I’ve been writing a lot lately about my uterus. I’ve never been particularly subtle about it, to be honest. I’ve always had bad cramps with my periods, and I remember complaining when I was younger that my “uterus hurt.”
This was not always a welcome revelation. Most people, women included, preferred to use euphemisms to talk about their monthly cycle. My mother used to call it “the curse.” (She was referring to the Biblical story of Eve, of course, but that’s a topic for another time. Because technically, Eve was the only one in that story who wasn’t cursed. But I digress.) When women had endometriosis or fibroids or heavy bleeding or horrible cramps, they often used the umbrella phrase “female problems” to explain what was going on. As though they were ashamed of their own bodies. As though it were something irrelevant that could be dismissed and forgotten. Oh, it’s just female problems. Glad it’s nothing serious.
When I recently searched for books about hysterectomy and the uterus on Amazon, I was relieved and pleased to see a number of memoirs by women who had undergone hysterectomies, most often due to cancer. Of these, about half were described as “humorous.” One title was compared to Erma Bombeck. I have to say, I have mixed feelings about this approach. On one hand, I know the power of humor in difficult times. It can be healing and bracing and help us bear the unbearable. Sometimes. But I also have to wonder if a humorous approach would be encouraged to make the subject matter more palatable to readers. No one wants to read about the angry hysterectomy patient. Let’s at least be entertaining.
This brings me back to Eve, which I guess I’ll write about now, after all. I don’t even want to get into the argument of whether she ever actually existed. (My stance is that it was a myth, a metaphor explaining why life is hard for us humans.) But unlike my mother’s take on it, I don’t think Eve caused us all of this pain and heartache. I do, however, think the story of Eve has done a lot of damage.
I think it would be good to understand that when the ancient Hebrews told this story (for it was an oral story long before it was ever written down), they were surrounded by people who worshipped, among other things, the Goddess, the feminine divine. The serpent was actually a sign of wisdom and healing in that older tradition, but the Hebrews didn’t want their people taking up those beliefs, so they made them bad. I can get much more cynical about the motives behind dis-empowering women, but I think this will do for a start. Don’t believe in a female god, that’s bad. Believe in Yahweh, that’s good.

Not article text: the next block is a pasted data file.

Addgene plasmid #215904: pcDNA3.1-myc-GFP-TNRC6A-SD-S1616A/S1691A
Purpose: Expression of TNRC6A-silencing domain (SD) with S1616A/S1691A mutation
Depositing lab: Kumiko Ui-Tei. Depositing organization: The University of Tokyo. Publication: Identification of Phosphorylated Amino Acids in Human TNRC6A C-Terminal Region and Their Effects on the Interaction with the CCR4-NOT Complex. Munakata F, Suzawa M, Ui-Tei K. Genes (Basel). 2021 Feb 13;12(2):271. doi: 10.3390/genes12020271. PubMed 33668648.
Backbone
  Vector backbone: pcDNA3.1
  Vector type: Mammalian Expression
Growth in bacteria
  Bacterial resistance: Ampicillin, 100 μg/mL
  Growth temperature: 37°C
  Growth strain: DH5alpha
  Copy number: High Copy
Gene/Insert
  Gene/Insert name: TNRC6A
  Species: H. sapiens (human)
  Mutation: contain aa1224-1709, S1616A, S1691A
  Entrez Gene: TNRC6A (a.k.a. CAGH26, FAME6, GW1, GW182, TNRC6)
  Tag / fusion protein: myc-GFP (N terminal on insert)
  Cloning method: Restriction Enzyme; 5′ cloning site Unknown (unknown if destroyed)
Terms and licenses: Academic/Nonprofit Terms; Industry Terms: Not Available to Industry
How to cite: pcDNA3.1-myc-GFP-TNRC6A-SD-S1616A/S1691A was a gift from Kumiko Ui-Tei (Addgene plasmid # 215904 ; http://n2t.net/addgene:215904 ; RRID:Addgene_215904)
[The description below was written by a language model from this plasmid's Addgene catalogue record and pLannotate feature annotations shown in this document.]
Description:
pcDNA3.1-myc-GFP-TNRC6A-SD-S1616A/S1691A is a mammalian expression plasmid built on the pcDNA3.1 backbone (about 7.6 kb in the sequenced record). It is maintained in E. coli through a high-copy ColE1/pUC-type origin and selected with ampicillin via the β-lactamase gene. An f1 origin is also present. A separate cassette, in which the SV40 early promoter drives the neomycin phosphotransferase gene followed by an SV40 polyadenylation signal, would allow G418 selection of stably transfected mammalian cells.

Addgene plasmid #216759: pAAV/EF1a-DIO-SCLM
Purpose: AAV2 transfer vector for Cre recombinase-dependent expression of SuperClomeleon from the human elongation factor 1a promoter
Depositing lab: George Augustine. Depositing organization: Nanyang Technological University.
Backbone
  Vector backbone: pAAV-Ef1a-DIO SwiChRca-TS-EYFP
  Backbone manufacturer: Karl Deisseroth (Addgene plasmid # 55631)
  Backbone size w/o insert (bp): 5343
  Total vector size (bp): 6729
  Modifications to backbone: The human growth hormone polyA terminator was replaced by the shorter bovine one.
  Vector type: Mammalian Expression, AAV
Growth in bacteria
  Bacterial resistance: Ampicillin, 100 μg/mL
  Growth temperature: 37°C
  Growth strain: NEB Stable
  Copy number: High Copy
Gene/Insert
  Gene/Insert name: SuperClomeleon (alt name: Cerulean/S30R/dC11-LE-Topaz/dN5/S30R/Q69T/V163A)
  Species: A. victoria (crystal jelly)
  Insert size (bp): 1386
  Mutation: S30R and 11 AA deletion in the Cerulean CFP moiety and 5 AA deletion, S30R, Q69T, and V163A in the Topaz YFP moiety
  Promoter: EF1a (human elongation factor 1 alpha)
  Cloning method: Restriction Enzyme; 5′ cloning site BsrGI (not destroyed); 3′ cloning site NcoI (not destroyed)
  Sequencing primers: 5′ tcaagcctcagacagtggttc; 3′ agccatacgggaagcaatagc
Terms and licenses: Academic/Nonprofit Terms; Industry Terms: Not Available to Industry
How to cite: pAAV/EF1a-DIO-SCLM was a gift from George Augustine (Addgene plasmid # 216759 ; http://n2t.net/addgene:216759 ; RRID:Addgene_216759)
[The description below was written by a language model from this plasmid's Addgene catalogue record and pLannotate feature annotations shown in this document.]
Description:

And so institutionalized sexism began. Women have been referred to as “sinister,” on the left side of the body. The weaker sex. Even the phrase “hysterical woman,” comes from, you guessed it, the uterus. (Maybe once my uterus is removed, no one can accuse me of being hysterical.) This sexism can be extended to include “Mother Earth,” if you want to go there with me. The word matter comes from the Latin mater, meaning mother. And there are schools of thought that argue that matter, the body, is evil, while the spirit, the mind (the so-called masculine aspects of existence) is the only good.
Here’s where we get ourselves into even more trouble. Because if we see the earth, like women, as something to dominate and control, we treat it a lot differently than we would if we believed it to be holy, equal in goodness and divinity to the masculine traits of mind and spirit. If we rape the planet like we’ve raped the women on it, what will happen? Nothing of course, we thought. The earth can’t do anything. It submits. The Bible says so. The feminine part of creation can’t do anything to hurt us. It’s not powerful enough.
Sure. Tell that to a hurricane.
And I sense among the female members of the human species a similar swell of power. We have always been stronger than we appear. (Try childbirth sometime.) But I feel a movement back to the Mother, a growing to critical mass. In books from Margaret Starbird and Sue Monk Kidd — and in our intense and growing interest in them. In our ever-increasing awareness of climate change and its already obvious effects on our environment, our economy, and our lives. In the drive around the world to decrease carbon footprint and turn to renewable sources of energy. In the larger understanding and support for women surviving breast cancer.
Let’s talk about it. You can be funny or serious, angry or accepting. But talking about it will change the game. Join me.